What I was constantly told, and subconsciously came to believe, was that if I wanted to build a truly great tech company, I had to be more like Mark Zuckerberg in the movie The Social Network — punk, genius, traitor, billionaire — or just plain disruptive.
The media often portrays founders of tech companies as brash, charismatic and abrasive.
Just look at this Fortune cover image of Travis Kalanick, the Founder of Uber.
Sneering, wearing cowboy boots and saying “I don’t think I’m an asshole.”
We’re told that, to be successful, you’ve got to have a huge ego and be willing to trample a few people on the way up the ladder.
Why is that? In our everyday lives, outside of the tech industry, we don’t value any of those traits. Infact, we would actively try to avoid anyone with those characteristics and would definitely shun their friendship attempts.
Yet at work we think that acting like an ‘asshole’ is somehow cool and what is required to succeed in our fast-paced, dog-eat-dog world.
Let me tell you now, it’s not. Tech founders don’t have the luxury of being in a category of their own when it comes to human decency. In truth, they are the ones that should be setting the example.
I’ve been running Treehouse for eight years and I’ve learned that just being a maverick won’t cut it. It’s actually nowhere near good enough. Yes you need strength and you need to be tough to a certain extent. Maybe the word is ‘thick-skinned’. But more than anything you need to be …
- Humble —you’re not the only one with good ideas or the right strategy. Admit that some of your success is because of luck and how you were raised.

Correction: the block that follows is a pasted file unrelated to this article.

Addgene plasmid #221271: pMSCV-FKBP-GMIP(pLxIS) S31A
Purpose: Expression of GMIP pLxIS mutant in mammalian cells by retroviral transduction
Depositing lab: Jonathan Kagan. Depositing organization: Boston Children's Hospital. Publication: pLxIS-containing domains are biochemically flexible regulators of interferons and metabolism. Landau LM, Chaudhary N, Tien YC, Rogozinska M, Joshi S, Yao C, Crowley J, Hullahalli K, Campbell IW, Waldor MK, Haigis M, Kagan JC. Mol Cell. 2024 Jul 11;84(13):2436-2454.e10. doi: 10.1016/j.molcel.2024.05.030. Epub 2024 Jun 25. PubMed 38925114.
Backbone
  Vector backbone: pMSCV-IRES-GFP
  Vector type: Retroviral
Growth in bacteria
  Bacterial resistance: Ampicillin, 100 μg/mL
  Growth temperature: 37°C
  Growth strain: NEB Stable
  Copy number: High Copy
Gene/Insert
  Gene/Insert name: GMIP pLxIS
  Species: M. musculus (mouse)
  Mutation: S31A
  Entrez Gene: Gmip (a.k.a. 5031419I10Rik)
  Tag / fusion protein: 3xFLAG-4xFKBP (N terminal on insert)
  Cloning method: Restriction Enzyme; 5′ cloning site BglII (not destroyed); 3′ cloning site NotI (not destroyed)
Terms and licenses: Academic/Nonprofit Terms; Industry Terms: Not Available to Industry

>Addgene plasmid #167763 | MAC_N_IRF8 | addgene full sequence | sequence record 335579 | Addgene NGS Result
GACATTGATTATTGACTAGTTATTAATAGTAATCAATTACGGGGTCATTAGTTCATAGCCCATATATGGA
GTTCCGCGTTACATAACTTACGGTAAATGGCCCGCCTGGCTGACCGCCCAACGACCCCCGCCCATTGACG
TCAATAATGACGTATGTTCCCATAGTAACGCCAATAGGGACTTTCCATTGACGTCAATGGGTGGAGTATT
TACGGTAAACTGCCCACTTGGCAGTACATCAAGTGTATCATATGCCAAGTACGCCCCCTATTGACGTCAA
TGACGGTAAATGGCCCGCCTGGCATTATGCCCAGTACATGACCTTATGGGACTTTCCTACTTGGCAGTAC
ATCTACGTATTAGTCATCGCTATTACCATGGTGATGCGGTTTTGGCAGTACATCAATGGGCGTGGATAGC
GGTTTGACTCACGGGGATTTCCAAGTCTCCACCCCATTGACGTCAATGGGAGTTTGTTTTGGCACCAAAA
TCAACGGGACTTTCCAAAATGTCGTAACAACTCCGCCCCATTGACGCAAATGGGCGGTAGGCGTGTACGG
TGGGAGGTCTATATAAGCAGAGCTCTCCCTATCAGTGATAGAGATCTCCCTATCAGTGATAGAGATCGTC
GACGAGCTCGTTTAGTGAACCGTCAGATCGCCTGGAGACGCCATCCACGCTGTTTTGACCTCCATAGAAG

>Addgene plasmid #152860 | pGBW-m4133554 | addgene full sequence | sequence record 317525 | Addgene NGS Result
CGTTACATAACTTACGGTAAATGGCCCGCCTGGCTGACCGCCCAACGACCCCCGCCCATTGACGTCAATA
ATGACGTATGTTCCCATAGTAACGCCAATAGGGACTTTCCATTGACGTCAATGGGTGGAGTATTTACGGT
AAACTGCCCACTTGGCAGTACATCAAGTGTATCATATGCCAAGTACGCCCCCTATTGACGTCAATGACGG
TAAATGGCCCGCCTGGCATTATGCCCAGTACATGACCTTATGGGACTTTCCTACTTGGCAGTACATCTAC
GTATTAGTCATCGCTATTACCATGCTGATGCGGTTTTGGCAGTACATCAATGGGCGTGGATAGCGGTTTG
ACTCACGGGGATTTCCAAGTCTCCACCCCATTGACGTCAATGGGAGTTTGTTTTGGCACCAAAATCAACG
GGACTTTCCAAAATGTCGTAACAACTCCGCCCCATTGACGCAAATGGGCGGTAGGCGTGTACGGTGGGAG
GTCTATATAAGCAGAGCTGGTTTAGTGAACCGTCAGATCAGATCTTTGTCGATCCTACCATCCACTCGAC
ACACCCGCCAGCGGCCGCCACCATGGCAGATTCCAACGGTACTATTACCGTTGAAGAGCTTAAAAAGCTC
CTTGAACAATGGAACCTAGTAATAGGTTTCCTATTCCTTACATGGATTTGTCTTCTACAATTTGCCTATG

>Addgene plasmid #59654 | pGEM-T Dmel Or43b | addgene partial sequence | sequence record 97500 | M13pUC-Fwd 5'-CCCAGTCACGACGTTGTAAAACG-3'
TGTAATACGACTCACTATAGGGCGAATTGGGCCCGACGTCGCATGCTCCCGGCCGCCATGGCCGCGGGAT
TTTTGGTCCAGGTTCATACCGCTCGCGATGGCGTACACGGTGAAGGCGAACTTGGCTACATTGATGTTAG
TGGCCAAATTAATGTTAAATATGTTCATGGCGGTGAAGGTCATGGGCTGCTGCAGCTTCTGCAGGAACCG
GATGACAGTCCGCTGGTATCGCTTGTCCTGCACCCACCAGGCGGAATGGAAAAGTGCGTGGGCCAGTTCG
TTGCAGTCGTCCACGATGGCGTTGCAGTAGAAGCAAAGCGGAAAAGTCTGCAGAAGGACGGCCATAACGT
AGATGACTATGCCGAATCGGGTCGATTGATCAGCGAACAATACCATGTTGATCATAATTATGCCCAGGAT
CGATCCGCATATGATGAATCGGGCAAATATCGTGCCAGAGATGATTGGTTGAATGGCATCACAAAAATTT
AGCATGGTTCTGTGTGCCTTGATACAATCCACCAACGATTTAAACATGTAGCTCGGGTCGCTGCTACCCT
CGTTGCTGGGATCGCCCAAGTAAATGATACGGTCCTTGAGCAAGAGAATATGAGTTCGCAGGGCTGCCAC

- Hard-working — be comfortable with being uncomfortable, every day. Do the difficult work, even when you don’t want to.
- Results-driven — decide what numbers really matter, then work every day at learning more about how to change those numbers.
- Disciplined — stick to your plan, even when you want to chase distracting new ideas.
- Inclusive — Say aloud, ‘people of every color, gender and sexual orientation have equal value to add’ and really mean it. And act on it.
I call those things H.H.R.D.I., pronounced ‘hardy’. I try to follow these guidelines at Treehouse.
So to all you leaders out there, who are tempted to style yourselves on the new ‘disruptive’, ‘bold’ or ‘genius’ type of founder, or whatever else the entertainment and media industry comes up with, just remember that stamina, focus and plain old decency will always win. Just like it always has.
Thank you to Gillian Carson for collaborating with me on this article.